RABBIL SIKDAR assesses the impact of Tory strategies to counter ‘extremism’ – and how they have made the situation worse
AFTER six years of marginalisation and alienation, six years of rising prejudice and discrimination and the fresh failure of another government policy, is it not time for the Conservatives to admit that their approach on tackling Islamic radicalisation has been a failure?
The Prevent strategy was hailed by its supporters as the protection of British values and clamping down on extremism.
Protecting liberty and tolerance through methods that seemed anything but.
Isn’t that the sign that should tell us the extremists are winning? Britain for a long time now has abandoned policies that respect civil liberties and human rights in chasing after terrorists. But few things are as sinister as the Prevent strategy.
It has resulted in banning speakers from university campuses for supposedly promoting views estranged from British values, censoring free expression of Muslim students for fear of being flagged as potential radicals and effectively turning the entire public sector into surveillance-sweeping zone that asks individuals to spy on fellow workers for signs of extremism.
In the case of schools and colleges, teachers are meant to report on students.
The problem with all of this is that the Tories have widened the definition of extremism to effectively include ordinary conservative Muslims.
Views on female genital mutilation, homosexuality and apostasy are treated as signs of radicalisation, rather than occasional symptoms.
The problem isn’t in challenging these regressive views. They must always be challenged.
But conflating extremism and conservative behaviour isn’t just dangerous in effectively tarnishing and criminalising people who are innocent — even if they are guilty of some otherwise shocking views — it’s just empirically incorrect.
Case studies have repeatedly refuted the idea that extremism draws upon a fountain of religious ideas.
Those who have become radicalised have often been irreligious, not necessarily liberal either, but motivated by secular, political factors.
Socio-economic factors such as poverty, drugs and dysfunctional families have played their part.
Unaddressed grievances with foreign policy have been hugely significant in radicalising many who were left deeply angered by the Iraq war.
Mostly it’s been a search for a sense of inclusion and belonging, an identity crisis fuelled by rising Islamophobia and internal oppression.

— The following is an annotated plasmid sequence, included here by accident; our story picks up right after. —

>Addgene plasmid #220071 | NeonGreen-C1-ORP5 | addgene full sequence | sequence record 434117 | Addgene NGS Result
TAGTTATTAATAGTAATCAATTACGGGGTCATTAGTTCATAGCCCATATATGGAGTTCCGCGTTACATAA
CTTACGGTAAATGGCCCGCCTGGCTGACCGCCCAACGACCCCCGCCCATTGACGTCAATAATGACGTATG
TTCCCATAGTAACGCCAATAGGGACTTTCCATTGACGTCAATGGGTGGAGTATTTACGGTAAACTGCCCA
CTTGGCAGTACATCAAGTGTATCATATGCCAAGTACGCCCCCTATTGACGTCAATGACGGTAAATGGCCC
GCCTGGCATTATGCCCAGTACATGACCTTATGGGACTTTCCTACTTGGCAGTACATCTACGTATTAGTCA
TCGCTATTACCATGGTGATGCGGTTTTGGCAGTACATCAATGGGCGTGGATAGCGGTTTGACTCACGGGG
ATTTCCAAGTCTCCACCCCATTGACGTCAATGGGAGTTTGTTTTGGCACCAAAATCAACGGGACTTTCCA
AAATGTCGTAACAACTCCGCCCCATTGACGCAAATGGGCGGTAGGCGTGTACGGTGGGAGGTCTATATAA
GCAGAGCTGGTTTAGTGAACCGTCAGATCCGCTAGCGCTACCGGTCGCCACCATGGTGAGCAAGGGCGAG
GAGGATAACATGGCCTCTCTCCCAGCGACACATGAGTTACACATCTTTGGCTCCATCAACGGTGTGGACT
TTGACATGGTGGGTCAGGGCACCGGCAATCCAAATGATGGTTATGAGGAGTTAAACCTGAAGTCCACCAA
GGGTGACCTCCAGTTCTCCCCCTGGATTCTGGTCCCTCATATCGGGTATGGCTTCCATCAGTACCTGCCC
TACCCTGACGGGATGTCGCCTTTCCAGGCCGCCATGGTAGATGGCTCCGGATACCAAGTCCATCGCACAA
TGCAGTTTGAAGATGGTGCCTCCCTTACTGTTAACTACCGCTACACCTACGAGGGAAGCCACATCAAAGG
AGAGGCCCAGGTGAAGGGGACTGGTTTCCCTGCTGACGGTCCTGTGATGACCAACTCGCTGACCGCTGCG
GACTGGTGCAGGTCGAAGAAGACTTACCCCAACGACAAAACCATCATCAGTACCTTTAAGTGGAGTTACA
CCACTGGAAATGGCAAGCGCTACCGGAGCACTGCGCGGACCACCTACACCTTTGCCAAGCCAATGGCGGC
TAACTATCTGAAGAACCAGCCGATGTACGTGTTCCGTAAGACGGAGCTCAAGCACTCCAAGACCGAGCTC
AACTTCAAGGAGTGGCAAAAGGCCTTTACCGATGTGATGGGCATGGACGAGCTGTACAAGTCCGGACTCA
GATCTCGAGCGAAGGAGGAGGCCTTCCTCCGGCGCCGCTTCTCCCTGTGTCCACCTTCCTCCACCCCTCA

Consider how British society talks about Muslims and the result is a sense of alienation that even liberal secularists such as myself feel.
A connection between the Muslim individual and British soil is severed. It doesn’t feel like home when there is so much hostility.
Even more so when there are countless Muslims drumming into your head that this will never be our home truly and that anyone who tries to integrate is too Westernised.
And it is this last point that makes the approach of the Prevent strategy so infuriating.
It has damaged a generational struggle between liberal Muslims and conservatives.
What the Prevent strategy has done is present the Muslim community as a homogenous group rather than an intricately diverse group with differences determined by ethnicity, gender, class and other factors.
What this has created is an understandably defensive reaction in the Muslim community.
Attacks on all have brought about an attitude of unity that can really read for uniformity. The entire Muslim community is under attack so therefore now is not the time for internal divisions.
Everyone must support each other, rally behind each other.
The problem is that not all of us feel like that. For liberal Muslims in favour of individual liberty, secularism, feminism and democracy, our opponents have always been conservative Muslims, not just a draconian state.
The Prevent strategy has set back the struggles of progressive Muslims by forcing many to stand alongside conservative Muslims.
We are faced with a common threat in the shape of the Prevent strategy, one that attacks our shared identity. Differences are to be put aside.
Where once internal divisions would have been just that, now they are treated as acts of community betrayal.
Progressive Muslims who speak out and condemn internal misogyny, homophobia and sectarianism are treated as sell-outs and colonial puppets.
Newsflash: not all of us who believe in basic things like equality and liberties are Maajid Nawaz.
This is something non-Muslim leftists speaking out against the Prevent strategy do not wholly realise.
They share platforms with socially conservative individuals who are responsible for marginalising pockets of the Muslim community, treating them as not proper, genuine Muslims.
Conservative Muslims in their eyes are not just mainstream Muslims but “normative Muslims.”
Am I as a liberal Muslim supposed to accept that my own liberation from state discrimination relies on handing the platform of the anti-Prevent response to those who would tarnish me as a Muslim because I don’t share their views?
We need an alternative to Prevent: one that supports deeper integration and universalises liberal values without estranging and alienating young Muslims as the Prevent has done.
Right now British Muslims are treated as the fifth column. It hasn’t just affected the entire community, it has set liberals within the community further back in our bid to change community norms.